ATLANTA — Prosecutors in Fulton County have initiated a criminal investigation into former President Donald J. Trump’s attempts to overturn Georgia’s election results, including a phone call he made to Secretary of State Brad Raffensperger in which Mr. Trump pressured him to “find” enough votes to help him reverse his loss.
On Wednesday, Fani Willis, the recently elected Democratic prosecutor in Fulton County, sent a letter to numerous officials in state government, including Mr. Raffensperger, requesting that they preserve documents related to “an investigation into attempts to influence the administration of the 2020 Georgia General Election.”
While the letter does not mention Mr. Trump by name, it is related to his intervention in Georgia’s election, according to a state official with knowledge of the matter. A copy of the letter was obtained by The New York Times.
“This investigation includes, but is not limited to, potential violations of Georgia law prohibiting the solicitation of election fraud, the making of false statements to state and local governmental bodies, conspiracy, racketeering, violation of oath of office and any involvement in violence or threats related to the election’s administration,” the letter states.
In addition to Mr. Raffensperger, the letter was sent to some of the state’s other top Republican officeholders: Governor Brian Kemp, Lieutenant Gov. Geoff Duncan and Attorney General Chris Carr.
The inquiry comes as Mr. Trump faces a second impeachment trial in Washington this week, on a charge of “incitement of insurrection” for his role in stirring up the mob that attacked the Capitol on Jan 6. The violence that day followed weeks of false claims by the former president that election fraud deprived him of victory, including in Georgia, where he lost by about 12,000 votes.
For two months after Joseph R. Biden Jr. was declared the winner, Mr. Trump relentlessly attacked election officials in Georgia, including Mr. Raffensperger and the Republican governor, Brian Kemp, claiming they were not doing enough to uncover instances of voting fraud that might change the outcome. In addition to the phone call to Mr. Raffensperger, he also called Mr. Kemp in early December and pressured him to call a special legislative session to overturn his election loss. Later that month, Mr. Trump called a state investigator and pressed the official to “find the fraud,” according to those with knowledge of the call.
The inquiry makes Georgia the second state after New York where Mr. Trump faces a criminal investigation. And it comes in a jurisdiction where potential jurors are unlikely to be hospitable to the former president; Fulton County encompasses most of Atlanta and overwhelmingly supported President Biden in the November election.
The Fulton County investigation comes on the heels of a decision Monday by Mr. Raffensperger’s office to open an administrative inquiry.
Ms. Willis has been weighing for several weeks whether to open an inquiry, after Mr. Trump’s phone call to Mr. Raffensperger on Jan. 2 alarmed election experts who call it an extraordinary intervention into a state’s electoral process.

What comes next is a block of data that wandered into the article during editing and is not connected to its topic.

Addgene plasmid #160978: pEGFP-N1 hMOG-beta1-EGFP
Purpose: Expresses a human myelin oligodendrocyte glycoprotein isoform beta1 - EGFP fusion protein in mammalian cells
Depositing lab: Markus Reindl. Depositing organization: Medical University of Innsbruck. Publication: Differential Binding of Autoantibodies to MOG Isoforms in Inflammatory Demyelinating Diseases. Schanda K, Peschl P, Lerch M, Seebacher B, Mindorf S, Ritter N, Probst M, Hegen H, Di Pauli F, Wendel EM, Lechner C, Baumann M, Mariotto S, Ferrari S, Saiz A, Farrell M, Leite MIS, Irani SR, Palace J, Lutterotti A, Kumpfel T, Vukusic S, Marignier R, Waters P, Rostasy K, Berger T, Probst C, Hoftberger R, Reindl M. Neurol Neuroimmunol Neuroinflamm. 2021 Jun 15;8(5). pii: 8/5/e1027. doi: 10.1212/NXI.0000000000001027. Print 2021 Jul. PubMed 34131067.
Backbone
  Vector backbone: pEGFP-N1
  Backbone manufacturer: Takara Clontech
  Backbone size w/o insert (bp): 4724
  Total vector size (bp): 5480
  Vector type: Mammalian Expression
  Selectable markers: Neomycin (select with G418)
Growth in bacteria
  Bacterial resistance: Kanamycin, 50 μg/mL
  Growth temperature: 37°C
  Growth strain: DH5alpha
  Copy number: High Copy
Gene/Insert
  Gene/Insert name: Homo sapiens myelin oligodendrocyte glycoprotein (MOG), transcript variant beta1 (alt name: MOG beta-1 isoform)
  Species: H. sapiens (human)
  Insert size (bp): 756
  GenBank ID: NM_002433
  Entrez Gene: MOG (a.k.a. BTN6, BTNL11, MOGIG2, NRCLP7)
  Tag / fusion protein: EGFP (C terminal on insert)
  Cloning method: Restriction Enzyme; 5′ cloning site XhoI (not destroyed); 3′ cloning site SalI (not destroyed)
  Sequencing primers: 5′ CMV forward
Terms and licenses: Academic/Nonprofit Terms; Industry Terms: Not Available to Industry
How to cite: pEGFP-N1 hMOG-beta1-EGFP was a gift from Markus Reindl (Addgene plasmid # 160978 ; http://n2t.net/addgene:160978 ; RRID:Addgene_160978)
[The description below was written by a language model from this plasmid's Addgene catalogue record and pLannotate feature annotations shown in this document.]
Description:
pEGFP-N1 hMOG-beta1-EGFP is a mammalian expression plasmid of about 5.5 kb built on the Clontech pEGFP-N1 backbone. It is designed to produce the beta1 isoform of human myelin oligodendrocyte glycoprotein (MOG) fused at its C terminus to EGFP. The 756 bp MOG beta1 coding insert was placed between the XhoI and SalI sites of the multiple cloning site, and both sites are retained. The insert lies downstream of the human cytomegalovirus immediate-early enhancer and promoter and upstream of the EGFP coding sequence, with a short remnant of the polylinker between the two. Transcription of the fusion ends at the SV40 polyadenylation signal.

Former prosecutors said Mr. Trump’s calls might run afoul of at least three state laws. One is criminal solicitation to commit election fraud, which can be either a felony or a misdemeanor; as a felony, it is punishable by at least a year in prison. There is also a related conspiracy charge, which can be prosecuted either as a misdemeanor or a felony. A third law, a misdemeanor offense, bars “intentional interference” with another person’s “performance of election duties.”
Mr. Biden’s victory in Georgia was reaffirmed after election officials recertified the state’s presidential election results in three separate counts of the ballots: the initial election tally; a hand recount ordered by the state; and another recount, which was requested by Mr. Trump’s campaign and completed by machines.
Mr. Biden was the first Democrat to win the presidential election in Georgia since 1992. Mr. Trump accused Gov. Brian Kemp and Mr. Raffensperger, both Republicans, of not doing enough to help him overturn the result in the weeks after the election. Mr. Kemp and Mr. Raffensperger had each resisted numerous attacks from Mr. Trump who called the governor “hapless” and he called on the secretary of state to resign.
The Georgia investigation comes as Mr. Trump is also facing an ongoing criminal fraud inquiry into his finances by the Manhattan district attorney, Cyrus R. Vance Jr., and a civil fraud inquiry by the New York attorney general, Letitia James.
The mere beginning of an investigation into the polarizing former president could be a career-defining moment for Ms. Willis, who took office in January. She is the first African-American woman to hold the job in Georgia’s most populous county, and has already faced some daunting challenges: Atlanta is coming off a year with a high number of homicides, and Ms. Willis has promised an ambitious set of changes to the office, as well as a review of her predecessor’s controversial handling of the police shooting of a Black man, Rayshard Brooks, in June.
If Mr. Trump were to be convicted of a state crime in New York or Georgia, a federal pardon would not be applicable. In Georgia, Mr. Trump cannot look to Gov. Brian Kemp, a Republican, for a state pardon, and not just because the two have a fractured relationship. In Georgia, pardons are granted only by the state board of pardons and paroles.